According to the Insurance Institute for Highway Safety, 36,096 people died in motor vehicle crashes due to a variety of causes in 2019, including intoxication, speeding, problematic driving behaviors, and lack of safety belt use. The National Safety Council estimates that seat belts have saved 374,276 lives since 1975. Research supports this, as several studies have found, “the seat belt is the single most effective feature in a vehicle to reduce the severity of injury to the vehicle occupants that results from road traffic crashes.”

While seat belt usage varies from state to state, at the national level, 90.7% of people wear seat belts. Seat belt laws are either primary or secondary. With primary seat belt laws, police officers can ticket an unbelted driver or passenger regardless of whether they’ve committed another traffic offense. When it comes to secondary seat belt laws, law enforcement may only issue a ticket to an unbelted driver or passenger if they are committing another citable traffic offense.

Seat belt laws are also variable across the country. Currently, New Hampshire is the only state in the nation that does not have a law that requires adult drivers and front-seat passengers to wear seat belts, though anyone under 18 must use a seat belt.

Citing data from the National Highway Traffic Safety Administration, Uplift Legal Funding identified the states with the lowest seat belt use rates. Due to the impact of the coronavirus on data collection, Uplift Legal Funding used 2019 data which was available for all 50 states.

Keep reading to find out how much people in your state use seat belts, or see the national story here.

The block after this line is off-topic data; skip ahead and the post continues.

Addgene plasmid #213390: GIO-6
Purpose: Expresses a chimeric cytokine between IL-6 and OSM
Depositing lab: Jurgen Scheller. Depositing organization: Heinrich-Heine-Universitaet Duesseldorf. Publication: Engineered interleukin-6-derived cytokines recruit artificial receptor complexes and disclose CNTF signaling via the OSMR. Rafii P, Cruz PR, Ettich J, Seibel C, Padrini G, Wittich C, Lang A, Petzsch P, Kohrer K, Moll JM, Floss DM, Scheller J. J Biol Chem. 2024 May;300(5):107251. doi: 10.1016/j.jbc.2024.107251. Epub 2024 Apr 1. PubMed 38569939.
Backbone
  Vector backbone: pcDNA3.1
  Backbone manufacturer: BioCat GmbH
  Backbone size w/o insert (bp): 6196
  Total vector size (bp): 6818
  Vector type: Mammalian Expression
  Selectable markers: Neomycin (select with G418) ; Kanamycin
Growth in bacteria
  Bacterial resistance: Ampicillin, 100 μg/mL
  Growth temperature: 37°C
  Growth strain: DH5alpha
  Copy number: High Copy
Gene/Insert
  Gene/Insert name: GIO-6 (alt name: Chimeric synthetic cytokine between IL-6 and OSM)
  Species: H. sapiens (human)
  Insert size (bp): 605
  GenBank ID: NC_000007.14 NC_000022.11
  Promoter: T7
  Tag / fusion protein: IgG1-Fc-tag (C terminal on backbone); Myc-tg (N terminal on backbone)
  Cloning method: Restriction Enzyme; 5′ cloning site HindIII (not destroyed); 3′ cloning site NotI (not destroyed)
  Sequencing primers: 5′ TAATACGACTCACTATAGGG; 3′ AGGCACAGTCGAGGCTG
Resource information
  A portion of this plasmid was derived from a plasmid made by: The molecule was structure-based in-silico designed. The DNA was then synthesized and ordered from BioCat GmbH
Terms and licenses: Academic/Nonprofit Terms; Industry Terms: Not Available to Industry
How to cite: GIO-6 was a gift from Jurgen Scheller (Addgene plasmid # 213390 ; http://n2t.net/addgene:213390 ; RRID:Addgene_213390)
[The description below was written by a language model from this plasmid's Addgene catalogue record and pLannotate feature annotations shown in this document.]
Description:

Kansas by the numbers

- Seat belt use rate, 2019: 84.9% (+33.5% change since 2003)
- Seat belt use rate, 2003: 63.6%

According to Kansas Highway Patrol, in June 2010 the adult safety belt law went into effect, and it permits police officers to stop and ticket any driver of a passenger vehicle who is not wearing a seatbelt or who has a front-seat passenger who isn’t wearing a seat belt. This law also applies to those under age 18, though back seat passengers can only be cited when there is another citable offense. The 2008-09 school year saw Kansas develop and implement a seat belt safety program for teens known as Seatbelts Are For Everyone (SAFE), which as of 2019 had grown to 166 schools in 70 counties. The state also created a seat belt safety fund from District Court fines in July 2017, with funds to be used for “occupant programming for children and teens.” An educational program regarding compliance with the seat belt law is also required by the Secretary of the Department of Transportation.

While not everyone uses safety belts, they have been around since the 19th century. Many streetcars were outfitted with lap belts in the 1930s, though they offered little protection for the torso and head. The Wisconsin-based Nash Motors began offering seat belts in 1949, and Wisconsin became the first state to require safety belts in front seats in 1961 for all car models from 1962 on, though this law did not make it mandatory for occupants to wear them. The three-point seat belt, most often used today, was devised by Volvo engineer Nils Bohlin in 1959, and such seat belts were mandatorily placed in all new U.S. vehicles beginning in 1968. New York became the first state to require mandatory seat belt use, though only in front seats. Those who didn't comply could be fined $50.

The seat belt journey has not been an easy one though, and even with mounting science-based evidence of their ability to save lives, some people continue to refuse to use them. Reasons for lack of use range from device failure to personal choice.

Read on to see which states are the worst at buckling up.

States with the lowest seat belt use rate

#1. New Hampshire: 70.7% seat belt use rate in 2019 (+42.5% change since 2003)
#2. South Dakota: 75.2% seat belt use rate in 2019 (+7.6% change since 2003)
#3. Wyoming: 78.3% seat belt use rate in 2019 (+11.7% change since 2003)
#4. Nebraska: 79.7% seat belt use rate in 2019 (+4.7% change since 2003)
#5. Mississippi: 80.5% seat belt use rate in 2019 (+29.4% change since 2003)

This story originally appeared on Uplift Legal Funding and was produced and distributed in partnership with Stacker Studio.